Make cheap beer great again.
Photo: Jesöff

BerlinMany of Berlin’s beer drinkers don’t just drink Sternburg because it’s cheap, but also because it has a leftist image. But what many don’t realise is that Sternburg has belonged to the Bielefeld-based Oetker group, Germany’s largest privately owned food and beverage company, since 2006.

In an effort to divert at least some of the sudsy Berlin profits, Maxim Wermke and Markus Krönert are now hoping to crowdfund a new low-cost beer as an alternative to the punk favourite: Jesöff. A bottle at the corner Späti shouldn’t cost more than €1 and €0.50 from each case will be donated to charity.

The logo includes a red shooting star, an homage to what used to be one of their favourite beverages.

“I didn’t know (about Oetker owning Sternburg) until 2016,” Wermke says. “The goal is to start a discussion about community property and ownership. I think we can sell between 6,000 and 30,000 cases a month in Berlin.”

A charitable beer isn’t necessarily a new idea. Quartiermeister was founded in 2010 in Kreuzberg and has already donated more than €180,000 to 160 projects, according to its website. And Leipzig’s Düsen is also designed to raise cash for charities in Leipzig and Hamburg where it's sold.

The group is now seeking an initial €10,000 on crowdfunding site Startnext and hopes to celebrate a successful launch in mid-October. They’ve already raised over €7,543 and offer sponsorship rewards that include free beer, a brewery tour or even an evening of drinking with Wermke and Krönert for anyone who pitches in €500.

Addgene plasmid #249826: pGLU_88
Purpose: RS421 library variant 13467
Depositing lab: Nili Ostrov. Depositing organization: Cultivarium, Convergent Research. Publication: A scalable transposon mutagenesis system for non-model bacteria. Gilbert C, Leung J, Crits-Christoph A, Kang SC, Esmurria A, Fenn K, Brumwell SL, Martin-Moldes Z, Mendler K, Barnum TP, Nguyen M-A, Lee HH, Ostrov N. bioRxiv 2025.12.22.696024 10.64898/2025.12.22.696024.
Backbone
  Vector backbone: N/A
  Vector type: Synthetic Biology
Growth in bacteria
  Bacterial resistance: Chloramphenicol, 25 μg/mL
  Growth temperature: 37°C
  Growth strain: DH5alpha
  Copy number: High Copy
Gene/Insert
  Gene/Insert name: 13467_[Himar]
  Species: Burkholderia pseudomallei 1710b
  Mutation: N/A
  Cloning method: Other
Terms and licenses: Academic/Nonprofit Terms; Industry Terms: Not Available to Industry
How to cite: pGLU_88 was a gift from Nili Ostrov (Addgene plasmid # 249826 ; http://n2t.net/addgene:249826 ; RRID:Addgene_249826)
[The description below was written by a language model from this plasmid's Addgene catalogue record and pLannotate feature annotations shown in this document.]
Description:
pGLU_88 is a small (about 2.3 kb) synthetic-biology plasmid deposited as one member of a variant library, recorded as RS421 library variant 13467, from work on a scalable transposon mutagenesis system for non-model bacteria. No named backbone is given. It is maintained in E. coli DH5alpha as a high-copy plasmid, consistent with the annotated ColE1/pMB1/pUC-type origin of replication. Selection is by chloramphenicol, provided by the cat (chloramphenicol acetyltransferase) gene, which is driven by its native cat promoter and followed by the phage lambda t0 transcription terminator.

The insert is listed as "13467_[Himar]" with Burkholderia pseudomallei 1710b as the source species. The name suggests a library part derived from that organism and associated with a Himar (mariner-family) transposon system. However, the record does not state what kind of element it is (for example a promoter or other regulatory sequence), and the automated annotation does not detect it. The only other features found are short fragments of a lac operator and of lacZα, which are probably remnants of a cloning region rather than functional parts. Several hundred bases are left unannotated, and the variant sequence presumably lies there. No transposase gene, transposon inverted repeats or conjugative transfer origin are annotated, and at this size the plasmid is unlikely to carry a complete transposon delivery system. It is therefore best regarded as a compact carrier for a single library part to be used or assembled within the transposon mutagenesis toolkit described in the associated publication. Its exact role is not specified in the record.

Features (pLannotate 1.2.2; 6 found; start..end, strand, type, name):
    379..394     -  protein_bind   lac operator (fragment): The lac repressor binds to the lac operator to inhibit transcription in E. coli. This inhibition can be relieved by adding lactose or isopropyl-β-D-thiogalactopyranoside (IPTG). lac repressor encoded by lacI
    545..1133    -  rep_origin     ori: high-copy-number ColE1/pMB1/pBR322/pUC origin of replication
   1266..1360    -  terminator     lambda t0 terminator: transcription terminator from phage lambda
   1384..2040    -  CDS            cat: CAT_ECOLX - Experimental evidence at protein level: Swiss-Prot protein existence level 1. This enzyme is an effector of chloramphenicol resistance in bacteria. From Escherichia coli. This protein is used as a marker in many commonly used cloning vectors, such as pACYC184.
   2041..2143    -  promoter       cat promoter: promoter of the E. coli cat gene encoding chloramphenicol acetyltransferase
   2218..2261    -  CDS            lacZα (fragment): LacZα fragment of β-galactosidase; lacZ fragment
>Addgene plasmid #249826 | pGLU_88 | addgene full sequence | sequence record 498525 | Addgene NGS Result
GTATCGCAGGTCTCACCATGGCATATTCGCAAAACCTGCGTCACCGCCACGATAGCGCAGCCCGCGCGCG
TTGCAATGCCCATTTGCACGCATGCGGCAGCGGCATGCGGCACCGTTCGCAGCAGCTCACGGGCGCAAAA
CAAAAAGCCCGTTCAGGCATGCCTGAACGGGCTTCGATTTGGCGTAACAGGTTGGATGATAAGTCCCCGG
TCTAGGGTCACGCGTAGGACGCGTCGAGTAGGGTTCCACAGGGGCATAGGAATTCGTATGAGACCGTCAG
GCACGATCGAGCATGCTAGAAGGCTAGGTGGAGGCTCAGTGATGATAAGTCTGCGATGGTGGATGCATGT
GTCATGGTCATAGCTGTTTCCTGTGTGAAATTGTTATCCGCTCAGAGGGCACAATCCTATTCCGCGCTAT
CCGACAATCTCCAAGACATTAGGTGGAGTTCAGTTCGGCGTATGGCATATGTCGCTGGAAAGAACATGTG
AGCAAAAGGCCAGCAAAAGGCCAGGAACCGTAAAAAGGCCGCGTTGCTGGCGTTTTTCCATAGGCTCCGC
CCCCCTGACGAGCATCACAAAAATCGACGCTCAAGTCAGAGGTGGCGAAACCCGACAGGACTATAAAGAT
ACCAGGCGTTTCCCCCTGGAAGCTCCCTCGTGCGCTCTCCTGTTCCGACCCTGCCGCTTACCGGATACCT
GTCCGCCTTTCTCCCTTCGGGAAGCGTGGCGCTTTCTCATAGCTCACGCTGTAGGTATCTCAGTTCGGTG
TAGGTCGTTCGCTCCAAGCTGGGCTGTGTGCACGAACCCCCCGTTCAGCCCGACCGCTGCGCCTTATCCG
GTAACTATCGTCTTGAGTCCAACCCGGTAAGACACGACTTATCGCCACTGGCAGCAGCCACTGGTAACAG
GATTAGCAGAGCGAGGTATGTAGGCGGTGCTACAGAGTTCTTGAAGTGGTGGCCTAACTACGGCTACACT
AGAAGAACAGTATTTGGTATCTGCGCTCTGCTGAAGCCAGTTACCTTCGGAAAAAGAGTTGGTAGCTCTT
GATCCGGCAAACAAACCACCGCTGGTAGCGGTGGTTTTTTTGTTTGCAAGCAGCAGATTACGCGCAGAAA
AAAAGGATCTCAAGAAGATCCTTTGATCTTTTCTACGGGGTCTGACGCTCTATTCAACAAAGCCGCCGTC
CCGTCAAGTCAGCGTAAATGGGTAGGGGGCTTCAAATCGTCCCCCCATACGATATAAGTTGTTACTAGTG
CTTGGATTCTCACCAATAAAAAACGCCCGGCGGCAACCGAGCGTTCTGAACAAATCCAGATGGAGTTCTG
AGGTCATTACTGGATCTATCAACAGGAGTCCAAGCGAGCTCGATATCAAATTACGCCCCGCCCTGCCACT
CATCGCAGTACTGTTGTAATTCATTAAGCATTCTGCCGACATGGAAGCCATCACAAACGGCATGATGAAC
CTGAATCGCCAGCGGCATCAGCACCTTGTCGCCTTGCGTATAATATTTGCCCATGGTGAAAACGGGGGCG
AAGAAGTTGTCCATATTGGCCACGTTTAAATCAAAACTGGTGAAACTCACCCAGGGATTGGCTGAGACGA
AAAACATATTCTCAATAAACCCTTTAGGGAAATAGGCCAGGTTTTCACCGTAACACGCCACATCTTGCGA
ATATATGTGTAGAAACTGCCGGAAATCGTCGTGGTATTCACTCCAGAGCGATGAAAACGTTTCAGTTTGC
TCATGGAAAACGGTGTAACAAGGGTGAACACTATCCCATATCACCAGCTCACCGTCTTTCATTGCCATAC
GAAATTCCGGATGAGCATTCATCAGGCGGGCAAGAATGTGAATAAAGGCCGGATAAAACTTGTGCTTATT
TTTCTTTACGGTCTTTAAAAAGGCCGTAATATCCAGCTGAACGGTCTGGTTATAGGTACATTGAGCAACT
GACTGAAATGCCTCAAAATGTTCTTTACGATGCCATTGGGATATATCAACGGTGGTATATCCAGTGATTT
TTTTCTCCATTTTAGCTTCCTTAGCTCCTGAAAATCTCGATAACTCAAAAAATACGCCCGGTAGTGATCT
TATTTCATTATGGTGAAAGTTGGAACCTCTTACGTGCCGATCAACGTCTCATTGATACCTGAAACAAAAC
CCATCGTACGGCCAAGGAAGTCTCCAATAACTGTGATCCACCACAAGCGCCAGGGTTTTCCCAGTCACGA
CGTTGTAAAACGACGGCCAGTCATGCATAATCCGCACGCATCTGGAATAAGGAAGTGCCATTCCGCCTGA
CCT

Wermke and Krönert have been in the beverage business for several years, initially creating soft drinks to sip while playing a card-game known as “J”. When they discovered the Oetker-Sterni connection, they also contracted with a brewer to create their own pilsener, which cost more than €1 per bottle retail. Production was halted as demand plummeted with corona.

But the duo also worked for several years on a new low-budget brew and finally solved the final piece of the puzzle – logistics – earlier this year. Jesöff will be brewed by the 147-year-old private Vereinsbrauerei Greiz in its namesake town in Thuringia. Unlike with their other drinks where they deliver direct to consumers, Wermke and Krönert are hoping half (or more) of Berlin’s Spätis will sell Jesöff.

Anyone wanting a taste of the stuff can already buy one at the Regenbogen Späti on Frankfurter Allee or during this weekend's Potse & Drugstore Festival at Schicksal Tommyhaus in Kreuzberg.

“I could imagine expanding to Leipzig or Dresden if it works but I’m not looking for global domination,” Wermke said.

Jesöff won’t just copy Sternburg’s price. Wermke and Krönert are also hoping to mimic its taste and buzz. The beer is also an export, a beer with stronger malt and hoppy taste and 5.2 per cent alcohol. German beer magazine Hopfen Helden claims bottom-brewing exports are designed to be more robust to withstand travel and with extra taste and alcohol so they can withstand a bit of dilution at the point of sale.

If you missed the link above, their crowdfunding campaign is here.